Thursday, January 6, 2011

Started Gilgamesh

After reading the long introduction, I finally began the epic, Gilgamesh.  I am in the middle of Tablet II, and there are twelve tablets in the whole story.  This version I'm reading has been translated from the Sin-Leqi-Unninni version by John Gardner and John Maier.  Unninni was an exorcist-priest poet who gathered together parts of the story to make it a cohesive unit about 1000 years after the first stories about Gilgamesh, the Sumerian king who lived during the early Third Millenium, were written.  I had this version on my shelf; my son was supposed to read it a few years back in high school, but I don't think he actually did. 

There have been many translations of Gilgamesh written since it was first found about a century ago in ancient Mesopotamia, which is modern day Iraq. The orginal was found on these stone tablets written in fragments of the languages, Akkadian - an old Babylonian language,Sumerian, and Hittite.

In Tablet I, the reader is introduced to Gilgamesh, the king of Uruk.  He built the walls of Uruk, with the strongest of materials. His father, Lugalbanda, was human and his mother was the goddess, Ninsun.  When the people of Uruk complain that Gilgamesh is misbehaving, Aruru, the Mother and creator of humanity, hears them and creates Enkidu, the fighter, like the war god Ninurta; Enkidu lives with the wild animals and behaves like them. Next, the Stalker, a hunter, is troubled when Enkidu intrudes in his space.  The stalker's father then tells him to go to Gilgamesh, who has the greatest strength, and he will tell you to bring a temple prostitute, or a love-priestess, to tempt him and civilize him, and draw him out from the wilderness.  She succeeds and she and Enkidu spend six days and seven nights "at it".  Then Enkidu says he will go to Uruk, and the love-goddess tells him all about Gilgamesh, the joy-woe man.  Gilgamesh has a dream about Enkidu's coming to Uruk, and that he will be like a friend-wife to him.  After the second dream, Gilgamesh is foretold that an axe will fall on Uruk, referring to Enkido, the shooting star of Anu (the sky god) with awesome strength.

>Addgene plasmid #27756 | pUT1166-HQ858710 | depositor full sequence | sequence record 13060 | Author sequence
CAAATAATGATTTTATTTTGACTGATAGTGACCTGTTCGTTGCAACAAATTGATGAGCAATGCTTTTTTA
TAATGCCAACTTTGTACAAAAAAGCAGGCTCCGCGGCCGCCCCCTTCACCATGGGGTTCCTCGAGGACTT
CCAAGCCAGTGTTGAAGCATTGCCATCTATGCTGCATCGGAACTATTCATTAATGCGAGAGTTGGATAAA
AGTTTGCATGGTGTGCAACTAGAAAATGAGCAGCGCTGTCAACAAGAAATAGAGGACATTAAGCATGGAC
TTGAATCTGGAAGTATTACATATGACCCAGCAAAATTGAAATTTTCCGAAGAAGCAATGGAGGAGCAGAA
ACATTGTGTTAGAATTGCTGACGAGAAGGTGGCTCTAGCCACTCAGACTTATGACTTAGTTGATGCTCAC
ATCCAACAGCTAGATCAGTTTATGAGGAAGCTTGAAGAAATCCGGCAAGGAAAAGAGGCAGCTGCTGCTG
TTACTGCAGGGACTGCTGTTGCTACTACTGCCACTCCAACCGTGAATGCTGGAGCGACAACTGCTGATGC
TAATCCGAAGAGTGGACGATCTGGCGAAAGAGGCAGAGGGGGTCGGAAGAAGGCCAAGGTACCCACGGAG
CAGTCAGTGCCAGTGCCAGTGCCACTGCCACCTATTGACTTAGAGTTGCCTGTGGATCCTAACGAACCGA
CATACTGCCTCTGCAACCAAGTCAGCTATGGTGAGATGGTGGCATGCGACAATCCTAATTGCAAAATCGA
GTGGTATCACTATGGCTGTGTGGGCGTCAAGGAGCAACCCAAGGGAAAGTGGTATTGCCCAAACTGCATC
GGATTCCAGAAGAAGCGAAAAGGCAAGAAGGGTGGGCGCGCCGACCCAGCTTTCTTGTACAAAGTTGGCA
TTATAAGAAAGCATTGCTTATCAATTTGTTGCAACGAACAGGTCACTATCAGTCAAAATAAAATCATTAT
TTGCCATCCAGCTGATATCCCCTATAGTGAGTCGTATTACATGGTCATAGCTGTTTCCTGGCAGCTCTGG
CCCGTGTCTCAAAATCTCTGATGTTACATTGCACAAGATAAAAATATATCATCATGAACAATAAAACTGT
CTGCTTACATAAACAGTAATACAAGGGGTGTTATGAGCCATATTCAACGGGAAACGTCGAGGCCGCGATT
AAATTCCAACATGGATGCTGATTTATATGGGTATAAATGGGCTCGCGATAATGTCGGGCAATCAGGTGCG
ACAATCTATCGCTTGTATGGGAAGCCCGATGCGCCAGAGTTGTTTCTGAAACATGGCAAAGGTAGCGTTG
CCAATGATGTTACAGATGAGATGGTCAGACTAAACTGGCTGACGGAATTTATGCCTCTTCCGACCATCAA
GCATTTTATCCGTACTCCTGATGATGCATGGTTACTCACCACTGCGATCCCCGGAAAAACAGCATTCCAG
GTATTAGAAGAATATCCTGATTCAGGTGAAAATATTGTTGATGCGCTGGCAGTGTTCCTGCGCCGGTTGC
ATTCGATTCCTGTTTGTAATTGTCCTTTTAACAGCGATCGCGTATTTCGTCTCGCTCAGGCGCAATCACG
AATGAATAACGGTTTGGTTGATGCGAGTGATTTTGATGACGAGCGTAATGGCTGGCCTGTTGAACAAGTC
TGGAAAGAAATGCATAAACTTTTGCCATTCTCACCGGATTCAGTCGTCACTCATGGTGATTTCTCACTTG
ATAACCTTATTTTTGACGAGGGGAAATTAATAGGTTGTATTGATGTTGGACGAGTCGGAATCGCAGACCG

I am really enjoying this epic. So far I have accomplished my goal for the year of 100 pages per day, thereby finishing Angelology,  and will have a review of it soon.  It was very good!


  1. It is quite an amazing book, isn't it? What do you think of the translation?

  2. I am enjoying it, and I think it is a very good translation. Their goal in this translation was to "preserve the integrity of the poetic line." Where pieces of the stone tablets are missing, they have completed the narrative in the notes with an older Babylonian parallel. Overall,the notes are very informative.